Measles cases on the rise in the US

Measles cases on the rise in the US

The release from Farias says, "The current measles outbreak in Clark County and one diagnosed case in King County are examples of why the Measles, Mumps, and Reubell (MMR) Vaccine is a crucial requirement".

"The revelation prompted public health officials in Oregon's Deschutes County and in Hawaii to issue alerts, although no cases were confirmed in either location", the AP reported. "The good news is that Utah has no measles cases".

Advocates of the anti-vaccine movement, which is strong in the western United States, continue to spread misinformation on social media, Dr. Alan Melnick, Clark County public health director, told the AP.

According to the release from Vernoica Farias of the Chelan-Douglas Health District, "Measles is one of the many diseases for which a child is required to be vaccinated against (WAC 246-105-030)". That raises the possibility of more cases among the unvaccinated. The vaccine itself is incredible effective, and prevents measles in 97% of people.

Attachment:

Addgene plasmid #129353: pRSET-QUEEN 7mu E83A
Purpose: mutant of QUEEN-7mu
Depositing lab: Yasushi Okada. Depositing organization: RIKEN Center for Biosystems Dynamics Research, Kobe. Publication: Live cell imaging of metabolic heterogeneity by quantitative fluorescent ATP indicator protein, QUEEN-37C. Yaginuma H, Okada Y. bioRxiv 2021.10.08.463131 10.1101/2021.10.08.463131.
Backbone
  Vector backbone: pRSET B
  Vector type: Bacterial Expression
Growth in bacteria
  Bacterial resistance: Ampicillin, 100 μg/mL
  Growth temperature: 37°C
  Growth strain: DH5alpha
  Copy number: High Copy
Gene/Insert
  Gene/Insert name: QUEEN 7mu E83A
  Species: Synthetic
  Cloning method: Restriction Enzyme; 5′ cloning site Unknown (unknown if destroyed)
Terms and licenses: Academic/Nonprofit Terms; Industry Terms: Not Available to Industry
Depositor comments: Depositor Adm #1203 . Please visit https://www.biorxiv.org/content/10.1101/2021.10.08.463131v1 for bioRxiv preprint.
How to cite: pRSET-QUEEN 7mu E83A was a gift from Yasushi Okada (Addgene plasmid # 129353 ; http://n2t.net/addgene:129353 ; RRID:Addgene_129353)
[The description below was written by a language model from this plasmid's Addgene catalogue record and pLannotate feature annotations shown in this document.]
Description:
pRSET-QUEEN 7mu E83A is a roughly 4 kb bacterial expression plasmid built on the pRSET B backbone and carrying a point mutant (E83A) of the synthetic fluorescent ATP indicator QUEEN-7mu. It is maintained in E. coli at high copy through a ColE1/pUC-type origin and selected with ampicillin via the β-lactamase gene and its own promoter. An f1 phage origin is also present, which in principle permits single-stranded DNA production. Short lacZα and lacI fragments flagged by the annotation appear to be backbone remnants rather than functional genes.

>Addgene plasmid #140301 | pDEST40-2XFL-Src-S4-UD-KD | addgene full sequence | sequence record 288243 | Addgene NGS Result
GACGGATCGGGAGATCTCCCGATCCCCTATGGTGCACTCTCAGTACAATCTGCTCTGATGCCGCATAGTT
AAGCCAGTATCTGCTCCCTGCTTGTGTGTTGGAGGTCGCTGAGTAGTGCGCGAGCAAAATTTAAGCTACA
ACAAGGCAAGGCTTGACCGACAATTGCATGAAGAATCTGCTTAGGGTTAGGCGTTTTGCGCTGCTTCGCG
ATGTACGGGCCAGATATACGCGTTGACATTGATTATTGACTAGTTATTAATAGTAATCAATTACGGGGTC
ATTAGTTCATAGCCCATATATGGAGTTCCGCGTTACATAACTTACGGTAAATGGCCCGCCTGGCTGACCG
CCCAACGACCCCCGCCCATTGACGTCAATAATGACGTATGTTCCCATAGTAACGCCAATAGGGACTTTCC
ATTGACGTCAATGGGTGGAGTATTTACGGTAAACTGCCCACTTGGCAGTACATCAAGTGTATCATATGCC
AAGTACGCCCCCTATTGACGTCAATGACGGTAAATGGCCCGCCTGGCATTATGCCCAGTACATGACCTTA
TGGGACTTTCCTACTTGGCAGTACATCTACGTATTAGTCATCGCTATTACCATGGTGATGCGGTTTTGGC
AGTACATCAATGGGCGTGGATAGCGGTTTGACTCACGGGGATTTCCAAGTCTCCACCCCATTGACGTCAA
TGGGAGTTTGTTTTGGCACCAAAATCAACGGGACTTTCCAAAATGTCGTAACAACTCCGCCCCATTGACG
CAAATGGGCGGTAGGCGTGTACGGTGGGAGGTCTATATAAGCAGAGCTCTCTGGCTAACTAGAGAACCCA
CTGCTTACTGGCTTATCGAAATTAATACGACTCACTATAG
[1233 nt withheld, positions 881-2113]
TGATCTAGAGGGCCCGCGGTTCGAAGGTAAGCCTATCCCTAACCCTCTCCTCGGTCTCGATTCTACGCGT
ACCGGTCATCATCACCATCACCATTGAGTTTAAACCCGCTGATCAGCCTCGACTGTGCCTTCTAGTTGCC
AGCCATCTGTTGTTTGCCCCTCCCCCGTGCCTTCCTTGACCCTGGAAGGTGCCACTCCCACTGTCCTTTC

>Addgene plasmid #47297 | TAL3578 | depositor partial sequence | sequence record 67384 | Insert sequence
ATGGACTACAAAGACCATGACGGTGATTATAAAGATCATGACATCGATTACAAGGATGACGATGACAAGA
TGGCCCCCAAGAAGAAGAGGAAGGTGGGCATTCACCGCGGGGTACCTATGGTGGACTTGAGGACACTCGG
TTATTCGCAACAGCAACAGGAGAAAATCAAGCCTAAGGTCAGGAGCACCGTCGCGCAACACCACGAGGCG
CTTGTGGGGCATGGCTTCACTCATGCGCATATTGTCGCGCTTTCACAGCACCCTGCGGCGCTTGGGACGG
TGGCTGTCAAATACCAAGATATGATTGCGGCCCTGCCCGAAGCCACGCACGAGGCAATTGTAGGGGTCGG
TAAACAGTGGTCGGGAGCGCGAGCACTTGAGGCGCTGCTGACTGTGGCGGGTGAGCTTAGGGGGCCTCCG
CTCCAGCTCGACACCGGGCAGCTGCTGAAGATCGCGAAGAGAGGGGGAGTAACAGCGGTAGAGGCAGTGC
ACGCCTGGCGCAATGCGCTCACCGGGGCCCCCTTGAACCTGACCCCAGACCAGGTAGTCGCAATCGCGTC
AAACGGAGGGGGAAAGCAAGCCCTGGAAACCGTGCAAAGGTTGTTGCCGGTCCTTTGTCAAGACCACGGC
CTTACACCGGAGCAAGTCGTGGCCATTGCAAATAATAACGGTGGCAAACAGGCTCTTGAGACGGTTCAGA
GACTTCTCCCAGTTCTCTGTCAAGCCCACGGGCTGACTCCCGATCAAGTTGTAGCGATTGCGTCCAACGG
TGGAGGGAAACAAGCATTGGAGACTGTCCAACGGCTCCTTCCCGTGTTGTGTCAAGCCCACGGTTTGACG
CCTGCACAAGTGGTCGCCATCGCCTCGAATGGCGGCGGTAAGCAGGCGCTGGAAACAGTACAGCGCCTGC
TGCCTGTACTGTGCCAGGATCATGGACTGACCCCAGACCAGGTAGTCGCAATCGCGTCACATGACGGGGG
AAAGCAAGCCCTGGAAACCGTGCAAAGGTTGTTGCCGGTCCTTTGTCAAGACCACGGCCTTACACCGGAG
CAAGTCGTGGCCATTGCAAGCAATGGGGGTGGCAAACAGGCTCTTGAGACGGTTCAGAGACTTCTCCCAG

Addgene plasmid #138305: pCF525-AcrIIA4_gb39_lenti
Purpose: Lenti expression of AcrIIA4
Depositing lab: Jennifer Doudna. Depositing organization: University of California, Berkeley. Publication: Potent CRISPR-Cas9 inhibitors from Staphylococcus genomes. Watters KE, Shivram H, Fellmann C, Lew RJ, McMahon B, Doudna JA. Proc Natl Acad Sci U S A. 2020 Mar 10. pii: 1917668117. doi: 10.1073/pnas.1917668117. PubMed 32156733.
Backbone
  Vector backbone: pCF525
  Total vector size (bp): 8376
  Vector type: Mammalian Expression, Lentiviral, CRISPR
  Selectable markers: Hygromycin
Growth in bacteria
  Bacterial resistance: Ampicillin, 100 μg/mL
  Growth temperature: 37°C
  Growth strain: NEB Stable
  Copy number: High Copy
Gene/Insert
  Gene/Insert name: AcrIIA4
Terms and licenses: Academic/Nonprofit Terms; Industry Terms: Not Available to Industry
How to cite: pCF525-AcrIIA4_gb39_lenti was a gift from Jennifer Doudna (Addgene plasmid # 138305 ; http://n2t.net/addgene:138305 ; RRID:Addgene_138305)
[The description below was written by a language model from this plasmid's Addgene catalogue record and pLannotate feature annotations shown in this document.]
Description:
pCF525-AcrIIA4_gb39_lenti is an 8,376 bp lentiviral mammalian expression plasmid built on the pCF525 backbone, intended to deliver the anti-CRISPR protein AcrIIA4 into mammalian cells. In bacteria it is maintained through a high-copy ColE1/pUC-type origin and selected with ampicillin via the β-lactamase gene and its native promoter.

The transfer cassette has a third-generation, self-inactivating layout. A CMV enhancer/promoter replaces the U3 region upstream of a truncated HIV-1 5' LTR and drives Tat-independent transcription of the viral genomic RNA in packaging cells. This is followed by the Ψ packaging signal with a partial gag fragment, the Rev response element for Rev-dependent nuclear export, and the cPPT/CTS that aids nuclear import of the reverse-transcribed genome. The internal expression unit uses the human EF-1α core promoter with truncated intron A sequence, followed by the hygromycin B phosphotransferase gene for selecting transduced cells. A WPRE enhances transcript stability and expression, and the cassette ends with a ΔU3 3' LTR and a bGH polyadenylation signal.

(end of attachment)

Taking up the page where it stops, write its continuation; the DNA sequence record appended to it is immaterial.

"Now is a great time for all families to take action by reviewing their vaccination records and be sure that everyone is up to date and has completed the vaccination series for measles", health officials said. Washington state declared a state of emergency last week.

Of the confirmed cases, most patients were under 10 and at least 34 patients were not immunized. Washington also has a higher-than-average percentage of vaccine exemptions.

More information on vaccination numbers across the state can be found on the Florida Health website.

Recognize the symptoms. Early signs of measles resemble those of a cold or the flu: a runny nose, cough, fever, red eyes and sore throat tend to appear before the telltale rash begins to spread. Someone who has no immunity can get sick up to three weeks after they have been exposed to the virus. You can get measles just by being in a room where a person with measles has been. Of these, approximately 500,000 cases were reported each year to CDC; of these, 400 to 500 died, 48,000 were hospitalized, and 1,000 developed encephalitis (brain swelling) from measles. "And a few days after that, you get that famous rash", explained Alok Patel, MD, a pediatrician at NewYork-Presbyterian/Columbia University Irving Medical Center.